A word about lighting.
When running, your chief concern from dusk til dawn – is night time visibility. That much is obvious.
But as you strive to secure that largest, most powerful equipment known to mankind, it might be wise to consider some of the more practical concerns associated with moving at speed through the darkness.
Here is my advice, based entirely on experience:
Criteria for a running headtorch are as follows:
Light – enough, but not over kill. There are torches out there which put my car’s headlights to shame, but in reality – if you can see the ground before you and you’ve enough warning of what’s approaching, you’ll cope. Which leads neatly into point 2…
You’re moving at a pace, so it appears that obstacles are hurtling at you from the gloom. Bear in mind, that if you have enough power to illuminate 20 meters of ground, you’re unlikely to ever be taken by surprise. You’d have to be running at an inhuman speed over uneven terrain to come a cropper due to something appearing out of the blue.
The difference between one torch and the next, aside from raw power, is the quality of the light itself. Years ago, you’d be blessed with a very warm yellowy glow from a filament bulb, perhaps if you were lucky, it’d be backed by a little mirror to enhance the strength by bouncing the light that would otherwise be lost. Soon after came the various Halogen options and then LEDs. In various ways technology has improved the characteristics of a low power light source (via additional lenses, etc, much the same as with lighthouses), to the extent that at roughly 200 Lumens, you can see further than necessary, while also flooding the immediate area in such a way that you’d swear you had you own personal patch of daylight, as I like to call it.
The remainder is purely a matter of comfort. Secure headbands, easy to operate controls, no nonsense battery installation and so on.
The clincher in many cases, might just be the little extras that get thrown in for good measure. For example, some products come complete with a range of accessories. Some arrive alone, but with the promise of accessories available separately. Things like extra batteries, spare headbands of alternate colours, extension leads, belt clips, mounts for bike handlebars and so on and so on..
Weight. None of the above counts for anything if the damn thing threatens to break your neck. For a good while, it was a given that your torch would employ a pack of batteries, which would have to site on the rear of your headband, or if you had it good, upon your belt – via the aforementioned extension. Well these days, it’s incredible just how impressive a super lightweight torch can be, while self contained on the front of your head, weighing in at a mere 86g, with the 3 x AAA batteries in! You’re hardly burdened by the torch then, while still able to spot objects at 30 or so meters and the floor around your feet illuminated at the same time, thanks to twin lamps and an intelligent system of mixing flood beams with spots to offer exactly the right balance of light for all occasions.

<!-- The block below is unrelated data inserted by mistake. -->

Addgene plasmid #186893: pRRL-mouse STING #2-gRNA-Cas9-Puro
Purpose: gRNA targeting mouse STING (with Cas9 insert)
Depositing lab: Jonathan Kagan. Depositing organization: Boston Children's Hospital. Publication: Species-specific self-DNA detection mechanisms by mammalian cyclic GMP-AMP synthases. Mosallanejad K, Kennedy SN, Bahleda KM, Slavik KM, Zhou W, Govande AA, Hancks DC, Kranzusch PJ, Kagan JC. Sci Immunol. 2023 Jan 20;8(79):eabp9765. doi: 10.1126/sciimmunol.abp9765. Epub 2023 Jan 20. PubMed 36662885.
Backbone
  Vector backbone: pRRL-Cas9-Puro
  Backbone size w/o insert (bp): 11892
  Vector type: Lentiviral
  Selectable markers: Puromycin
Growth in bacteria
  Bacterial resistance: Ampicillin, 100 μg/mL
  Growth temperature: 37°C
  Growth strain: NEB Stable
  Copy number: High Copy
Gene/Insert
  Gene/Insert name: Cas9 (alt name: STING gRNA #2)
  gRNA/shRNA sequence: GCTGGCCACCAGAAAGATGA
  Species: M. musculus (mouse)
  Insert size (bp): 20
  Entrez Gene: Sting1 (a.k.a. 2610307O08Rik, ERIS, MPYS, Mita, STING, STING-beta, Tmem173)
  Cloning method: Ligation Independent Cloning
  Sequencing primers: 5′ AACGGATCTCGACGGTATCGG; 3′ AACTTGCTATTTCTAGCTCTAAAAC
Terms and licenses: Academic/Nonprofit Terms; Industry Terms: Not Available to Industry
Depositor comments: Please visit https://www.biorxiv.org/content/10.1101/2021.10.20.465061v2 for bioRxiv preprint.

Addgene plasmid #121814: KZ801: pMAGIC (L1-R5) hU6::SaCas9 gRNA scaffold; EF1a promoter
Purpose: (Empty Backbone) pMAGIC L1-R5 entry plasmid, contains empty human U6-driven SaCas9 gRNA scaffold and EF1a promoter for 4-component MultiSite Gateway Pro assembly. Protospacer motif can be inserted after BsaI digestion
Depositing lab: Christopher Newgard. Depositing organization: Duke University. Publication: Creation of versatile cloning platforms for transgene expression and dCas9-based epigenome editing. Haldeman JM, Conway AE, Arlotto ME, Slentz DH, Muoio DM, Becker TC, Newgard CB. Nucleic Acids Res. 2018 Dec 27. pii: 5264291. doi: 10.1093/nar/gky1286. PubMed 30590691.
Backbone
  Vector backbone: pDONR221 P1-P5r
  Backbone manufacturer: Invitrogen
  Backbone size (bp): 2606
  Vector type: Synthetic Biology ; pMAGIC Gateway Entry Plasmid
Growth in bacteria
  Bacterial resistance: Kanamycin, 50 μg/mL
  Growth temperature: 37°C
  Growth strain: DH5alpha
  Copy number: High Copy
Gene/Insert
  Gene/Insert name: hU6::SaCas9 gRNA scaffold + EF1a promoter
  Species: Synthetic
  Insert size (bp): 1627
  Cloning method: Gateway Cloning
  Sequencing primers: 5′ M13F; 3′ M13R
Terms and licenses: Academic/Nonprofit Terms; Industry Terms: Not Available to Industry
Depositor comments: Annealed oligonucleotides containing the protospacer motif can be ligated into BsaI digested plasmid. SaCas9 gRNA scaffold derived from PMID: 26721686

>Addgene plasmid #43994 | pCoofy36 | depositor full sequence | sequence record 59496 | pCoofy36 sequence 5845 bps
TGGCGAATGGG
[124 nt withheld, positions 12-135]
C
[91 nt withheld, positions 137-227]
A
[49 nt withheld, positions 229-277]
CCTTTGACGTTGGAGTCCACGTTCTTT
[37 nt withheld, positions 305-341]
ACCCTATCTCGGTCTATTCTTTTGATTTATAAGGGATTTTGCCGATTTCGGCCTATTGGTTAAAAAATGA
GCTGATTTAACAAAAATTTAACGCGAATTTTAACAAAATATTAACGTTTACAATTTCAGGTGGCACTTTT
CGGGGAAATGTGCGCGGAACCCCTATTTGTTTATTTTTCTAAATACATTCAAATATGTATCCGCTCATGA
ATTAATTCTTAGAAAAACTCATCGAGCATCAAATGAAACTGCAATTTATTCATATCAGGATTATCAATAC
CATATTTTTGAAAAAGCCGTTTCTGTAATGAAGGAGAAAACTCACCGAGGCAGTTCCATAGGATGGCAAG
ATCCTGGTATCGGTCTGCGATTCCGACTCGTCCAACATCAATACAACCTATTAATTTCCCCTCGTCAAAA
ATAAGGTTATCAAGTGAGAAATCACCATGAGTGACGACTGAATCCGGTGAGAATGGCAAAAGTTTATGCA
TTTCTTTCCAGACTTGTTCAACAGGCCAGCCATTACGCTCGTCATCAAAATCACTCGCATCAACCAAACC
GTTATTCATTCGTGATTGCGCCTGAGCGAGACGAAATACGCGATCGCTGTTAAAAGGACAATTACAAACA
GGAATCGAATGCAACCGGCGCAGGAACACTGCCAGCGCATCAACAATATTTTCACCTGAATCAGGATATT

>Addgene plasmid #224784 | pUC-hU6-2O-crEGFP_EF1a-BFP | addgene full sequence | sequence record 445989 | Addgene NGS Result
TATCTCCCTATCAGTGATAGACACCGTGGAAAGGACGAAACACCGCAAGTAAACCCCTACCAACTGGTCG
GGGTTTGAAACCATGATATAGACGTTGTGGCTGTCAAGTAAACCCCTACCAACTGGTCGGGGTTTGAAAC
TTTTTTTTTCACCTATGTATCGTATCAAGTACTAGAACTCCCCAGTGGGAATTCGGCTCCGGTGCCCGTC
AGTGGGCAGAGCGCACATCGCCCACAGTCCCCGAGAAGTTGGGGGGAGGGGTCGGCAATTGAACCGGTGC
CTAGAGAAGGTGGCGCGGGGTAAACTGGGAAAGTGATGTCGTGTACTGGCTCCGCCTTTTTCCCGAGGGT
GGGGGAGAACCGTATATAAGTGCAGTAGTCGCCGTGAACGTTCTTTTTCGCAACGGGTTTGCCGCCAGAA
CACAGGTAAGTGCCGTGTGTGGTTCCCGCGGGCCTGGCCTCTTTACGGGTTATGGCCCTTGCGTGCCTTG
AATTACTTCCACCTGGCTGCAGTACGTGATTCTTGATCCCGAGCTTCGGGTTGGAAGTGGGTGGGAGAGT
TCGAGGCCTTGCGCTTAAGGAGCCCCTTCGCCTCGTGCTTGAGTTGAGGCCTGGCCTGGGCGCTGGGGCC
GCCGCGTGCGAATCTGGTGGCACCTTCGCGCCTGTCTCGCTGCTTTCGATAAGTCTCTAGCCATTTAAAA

And there’s burn time. Where once you might have factored in a change of batteries at around an hour and a half, these days even the most modest of units could last up to 30 hours on its strongest setting.
So, with all of this, your buying guide might be something along these lines:
Get a simple, front mounted headtorch – that weighs next to nothing. Try to make sure it runs on AAA batteries if you can, since it’ll be possible to stock up on Lithium versions, which are lighter, more powerful and more resilient against cold weather conditions, while offering you the chance to always have spares upon your person for safety.
Choose a torch with something like 200 Lumens available. I have one that kicks out 180 and only ever really use it on half power, but it’s enough to see where I’m going. So the many torches out there with three times as much power or more, are nice to be sure, but they’re a bit over the top and can’t be used in a group setting or when close to residential areas without causing offense, if not temporary blindness.
Make sure that it has a comfy stable headband and won’t irritate, or slide out of place.
Keep it simple, perhaps in a self contained unit without trailing wires or obvious points of weakness, but if these are vital, then be sure that they’re constructed out of good quality materials that won’t break while stuffed in your bag.
Waterproofing would be a bonus, since you’re inevitably going to get rained on at some point. You might even accidentally drop the thing and it’d be nice to fish it out from a puddle/river/toilet and find that it still works just fine.
Finally, if you can see the value in it, grab one which allows a variety of light modes for use in close proximity, map reading without disturbing night vision, preserving battery life and so on.
An in-built power meter can be a good extra feature, since it might help you avoid heading out with batteries due for replacement mid-run.
And if it’s at all possible, make sure that your torch has more than one beam, working in conjunction, so that you can exploit a long distance spot, with a wide flood of light around your feet.
Sounds like a tall order, which might cost the earth if you’re not careful.
But in actual fact, we currently sell a torch that does all of the above for just £30!
It’s the Ninox2 from SILVA and it represents the lowest end of our current range of headtorch options in-store. Dynamite.